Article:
Today, especially with the ebook market, readers want authors to write faster. One a year is suddenly too long. While I have no problem waiting one year or four (Hello! Bitterblue!), what is your stance on this? As an author, what kind of pressure does this put you under?
This is such a great question. I have certainly noticed an increase in "extra content" being released between books (novellas, alternate/deleted scenes, etc) to hold readers over between installments in series. And I know how painful it is to wait between books as a reader (Bitterblue, indeed!).
As a writer, I can't imagine a case where I would want less than the standard year between contracted books.
Why, you ask? Let's take a look at my process:
My sweet spot for drafting a novel (and I'm talking the "shitty first draft" version as coined by Anne Lamott, not the "critique partner ready" version) is about 2-3 months. For TAKEN2, the first book I wrote under contract, I had five months to write and submit the draft to my editor. This worked out perfectly for me. I wrote my "shitty first draft" in about three months. I revised on my own for a month, then send to my crit partner. Revised again and sent it to my agent two weeks before the deadline. Revised one last time, and turned it in.
What follows that first draft is 6-9 months of revisions, line edits, and copy edits. (And I'm not actively "writing" for all that time. There are periods where my editor has to read, digest, compile feedback, etc). Then the book gets typeset. I'll see pass pages. ARCs will be made. (etc, etc...you know the rest.) In short, the book is often worked on behind-the-scenes for longer than a year, but because of how schedules sync up, the reader usually only has a twelve month wait.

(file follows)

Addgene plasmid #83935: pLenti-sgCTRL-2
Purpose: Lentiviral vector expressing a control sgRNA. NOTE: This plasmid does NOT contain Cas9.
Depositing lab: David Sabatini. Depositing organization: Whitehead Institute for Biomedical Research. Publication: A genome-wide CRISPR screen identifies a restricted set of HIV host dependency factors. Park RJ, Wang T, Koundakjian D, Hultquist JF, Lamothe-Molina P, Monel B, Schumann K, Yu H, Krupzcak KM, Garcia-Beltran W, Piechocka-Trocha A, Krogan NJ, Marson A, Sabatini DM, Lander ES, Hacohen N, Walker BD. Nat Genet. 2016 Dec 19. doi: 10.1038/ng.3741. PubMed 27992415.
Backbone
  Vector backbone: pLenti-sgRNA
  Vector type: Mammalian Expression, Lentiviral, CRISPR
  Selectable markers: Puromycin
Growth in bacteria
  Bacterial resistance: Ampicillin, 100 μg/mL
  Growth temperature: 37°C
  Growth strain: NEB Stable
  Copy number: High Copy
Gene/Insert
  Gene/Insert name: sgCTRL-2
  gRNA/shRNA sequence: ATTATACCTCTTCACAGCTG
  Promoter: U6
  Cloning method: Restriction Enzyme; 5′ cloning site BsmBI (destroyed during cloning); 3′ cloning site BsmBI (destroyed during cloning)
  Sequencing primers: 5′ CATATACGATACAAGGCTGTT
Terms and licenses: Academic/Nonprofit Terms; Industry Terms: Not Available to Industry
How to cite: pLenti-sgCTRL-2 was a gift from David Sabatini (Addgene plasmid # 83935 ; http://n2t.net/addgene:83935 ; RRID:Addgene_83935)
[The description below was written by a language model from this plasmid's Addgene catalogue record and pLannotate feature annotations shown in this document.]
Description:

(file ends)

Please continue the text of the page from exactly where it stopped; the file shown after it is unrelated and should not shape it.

Knowing how much time my story spends on my editor's desk as much as mine, I can confidently say that if release dates were tighter between books, my stories would suffer. Greatly.
Writing is a weird thing. Some days the words flow and I can't type fast enough. Others my muse decides to go out sight-seeing while I sit at the computer, struggling and lost without her. The unproductive days are stressful but they are still work. I'm picking away at my to-do list. I'm getting closer to The End Goal, and so I'm doing the right thing.
But I think that less time between book releases (read: tighter deadlines) would only add more stress and worry to the already emotionally draining process of writing under contract. Not to mention the fact that it is layer upon layer of revision that allows me to turn out a polished, strong manuscript. And those layers take time.
Look at Bitterblue, which Alyssa mentioned in her original question! A prime example of a book that the author had to write and scrap and rewrite (and revise and revise and revise) before it became The Story. (Kristin Cashore's post about this is fascinating if you haven't seen it.) I, for one, am so glad she took the time to write the story as it needed to be written. The wait was worth it. If she'd plowed ahead, blinding sticking to that year standard, I might have been disappointed with BITTERBLUE. Instead I was impressed beyond measure.
Particularly for last books-in-a-series, it seems that authors often step back and ask for a bit more time. (Veronica Roth and the final DIVERGENT book, for example.) It's hard work to conclude an epic tale, to wrap up all those loose ends. Authors want to put the strongest, best version of the work in front of their readers. A few extra months to polish and fine-tune can make all the difference.
So yes, the standard year wait can seem long. Painfully long. We writers feel bad making readers wait, but we know it's worth it. We can only hope, that when you finally get your hands on the end product, you agree.